Like much of the north-east sector of our continent, Nova Scotia has been subjected to extremely cold weather in the past week. In fact January has seen a continuation of the fluctuating temperatures that have produced alternating periods of freezing and thawing. The variable skies and the difference in light due to the lower angle of the sun at this time of year both influence the photos taken in winter; they have a different look from those of summer. The photo below was taken three weeks ago, during a crisp clear January day when even a saltwater cove was iced over.
A week later, rain and milder temperatures had resulted in a massive thaw that produced interesting changes as thin ice pans floated on the still water.
The mosaic patterns created by tidal changes affecting the ice pans continued to shift after the clouds cleared and the sun had brightened the landscape.
Last week’s milder temperatures and sunny skies brought a temporary end to the ice but now we are back to snowy roads and an ice-covered cove. Such is winter along the coast of rural Nova Scotia. Gardening will have to wait.
January in Nova Scotia is not conducive to outdoor gardening, except for specific winter vegetable beds (see Niki Jabour’s yearroundveggiegardener advice) and, with no Chester Garden Club meetings scheduled for this month, club members were pleased to receive an invitation from a neighbouring club. The Basin Gardeners Association (and no, it doesn’t mean they confine their efforts to container gardening; they are located in the community of Chester Basin) have invited a nutritionist to speak on “live food” on January 28. The event is scheduled for 2 PM at the AEnon United Baptist Hall in Chester Basin.
Guest speaker Georgia Barnwell, a nutrition consultant, will talk about the benefits of growing tasty sprouts and focusing on uncooked food for a healthy lifestyle. Georgia views sprouts as nature’s superfood – “they bring the highest nutrition density of any food, and cost pennies a day. They are full of vitamins, minerals, enzymes and protein and can energize your winter diet.” At the meeting, members will learn how to grow sprouts in jars and soil, and taste the goodness of a variety of sprouts such as alfalfa, pea, buckwheat, radish and sunflower. To learn more about Georgia’s background and her views on many types of “live food”, check out her website “cuisineforlife.ca”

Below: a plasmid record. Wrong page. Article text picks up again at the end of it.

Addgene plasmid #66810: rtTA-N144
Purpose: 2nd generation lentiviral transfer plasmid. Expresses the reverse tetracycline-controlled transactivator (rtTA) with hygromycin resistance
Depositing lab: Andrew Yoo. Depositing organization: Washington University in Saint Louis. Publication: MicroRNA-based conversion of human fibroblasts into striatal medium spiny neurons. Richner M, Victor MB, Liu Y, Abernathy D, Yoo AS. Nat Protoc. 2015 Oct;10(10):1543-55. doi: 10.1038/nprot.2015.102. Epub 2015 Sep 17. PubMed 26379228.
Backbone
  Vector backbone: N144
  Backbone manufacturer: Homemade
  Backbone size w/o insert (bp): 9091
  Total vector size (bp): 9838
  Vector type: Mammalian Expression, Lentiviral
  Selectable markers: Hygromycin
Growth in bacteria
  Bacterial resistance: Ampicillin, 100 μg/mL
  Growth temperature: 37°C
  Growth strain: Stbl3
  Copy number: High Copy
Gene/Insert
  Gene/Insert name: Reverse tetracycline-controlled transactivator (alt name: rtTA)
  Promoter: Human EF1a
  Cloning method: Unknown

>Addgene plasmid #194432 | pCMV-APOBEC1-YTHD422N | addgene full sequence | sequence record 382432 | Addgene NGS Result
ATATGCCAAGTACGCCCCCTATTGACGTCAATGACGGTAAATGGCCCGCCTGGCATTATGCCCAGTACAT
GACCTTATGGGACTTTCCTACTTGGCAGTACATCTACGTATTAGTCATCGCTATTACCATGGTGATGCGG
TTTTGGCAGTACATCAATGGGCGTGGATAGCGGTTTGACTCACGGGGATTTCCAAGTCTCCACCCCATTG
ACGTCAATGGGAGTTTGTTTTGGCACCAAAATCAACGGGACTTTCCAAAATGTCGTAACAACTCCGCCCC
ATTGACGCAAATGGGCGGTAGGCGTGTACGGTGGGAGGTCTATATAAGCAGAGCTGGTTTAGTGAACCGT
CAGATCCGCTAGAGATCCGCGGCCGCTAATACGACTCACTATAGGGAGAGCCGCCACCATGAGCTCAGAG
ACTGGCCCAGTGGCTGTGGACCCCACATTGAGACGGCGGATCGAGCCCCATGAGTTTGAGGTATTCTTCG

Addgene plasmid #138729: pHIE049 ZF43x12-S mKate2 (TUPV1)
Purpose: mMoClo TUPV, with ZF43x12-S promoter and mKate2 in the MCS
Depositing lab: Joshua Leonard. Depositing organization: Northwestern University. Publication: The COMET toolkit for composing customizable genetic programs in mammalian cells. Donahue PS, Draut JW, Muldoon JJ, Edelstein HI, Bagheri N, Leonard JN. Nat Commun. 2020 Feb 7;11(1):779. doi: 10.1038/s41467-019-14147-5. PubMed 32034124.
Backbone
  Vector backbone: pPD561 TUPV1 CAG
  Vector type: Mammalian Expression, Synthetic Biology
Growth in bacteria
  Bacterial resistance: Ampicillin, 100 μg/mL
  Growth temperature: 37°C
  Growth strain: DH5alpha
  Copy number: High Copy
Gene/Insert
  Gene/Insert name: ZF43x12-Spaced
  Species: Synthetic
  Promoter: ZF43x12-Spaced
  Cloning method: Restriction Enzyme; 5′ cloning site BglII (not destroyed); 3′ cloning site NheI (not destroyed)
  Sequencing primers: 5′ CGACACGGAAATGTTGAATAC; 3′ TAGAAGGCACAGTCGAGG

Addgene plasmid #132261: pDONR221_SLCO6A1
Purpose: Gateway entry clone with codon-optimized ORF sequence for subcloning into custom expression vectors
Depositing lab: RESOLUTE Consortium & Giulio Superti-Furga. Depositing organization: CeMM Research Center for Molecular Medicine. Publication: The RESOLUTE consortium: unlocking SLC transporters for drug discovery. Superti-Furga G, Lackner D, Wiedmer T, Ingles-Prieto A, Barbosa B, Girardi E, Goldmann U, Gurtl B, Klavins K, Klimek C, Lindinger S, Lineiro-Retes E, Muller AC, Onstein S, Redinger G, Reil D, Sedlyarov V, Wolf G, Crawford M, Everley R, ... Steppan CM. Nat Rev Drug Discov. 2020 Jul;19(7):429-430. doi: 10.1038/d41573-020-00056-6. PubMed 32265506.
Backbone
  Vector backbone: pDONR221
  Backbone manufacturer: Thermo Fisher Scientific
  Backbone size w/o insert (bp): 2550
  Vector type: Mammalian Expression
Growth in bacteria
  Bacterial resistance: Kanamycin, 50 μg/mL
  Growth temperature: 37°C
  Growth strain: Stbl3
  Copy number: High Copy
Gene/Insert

Another website with a food focus this month is the perennial favourite: Dave’s Garden newsletter. An article on Quinoa by Diana Wind (January 11) startled some readers with the heading: “The General Assembly of the United Nations has declared 2013 as The International Year of Quinoa!” Who knew?!?
Quinoa (pronounced Keen-wah) is an ancient grain that grows best in cool mountainous regions. It has long been a staple food cultivated by Incan tribes in the Andes Mountains of South America. Today, most Quinoa in North America is imported from farms in Peru and Bolivia. The article describes the grain as a natural food, high in nutritional value, with a unique botanical classification.
Quinoa is one of the few plant protein sources considered to be a complete protein by itself. In addition to outlining Quinoa’s nutritional value, the author provides tips on buying, storing and cooking the grains. [In a curious coincidence, as I was writing this blog, a member of Chester garden club showed up at the door with a huge cauldron of chicken/vegetable/quinoa soup , which she assured me would do wonders for my dreadful head cold. It was delicious!] Although most people can find Quinoa sold commercially in larger centres, for those interested in growing their own plants, Quinoa seeds are now available from garden seed suppliers.
Dave’s Garden newsletter also contained an article written by Amber Royer (dated January 10) which, although not specifically related to food, is focused on tea, a beverage that accompanies many foods. All tea (herbal tisanes aside) comes from the same plant (camellia sinensis), but the liquid made from the leaves tastes widely different depending on where it was grown, when it was harvested, and how it was processed – and how you brew it. Teas possess a wide variety of flavor characteristics according to the blend of different types of tea or the added flavour elements, such as bergamot that gives Earl Grey its particular flavour. The author also adds that one of the biggest factors in determining how a tea tastes is the level of oxidation, by which the leaves have been exposed to the air. Green tea has been exposed to minimal oxidation and black tea to a much greater extent. White tea refers to tea made from the unfurled leaf buds.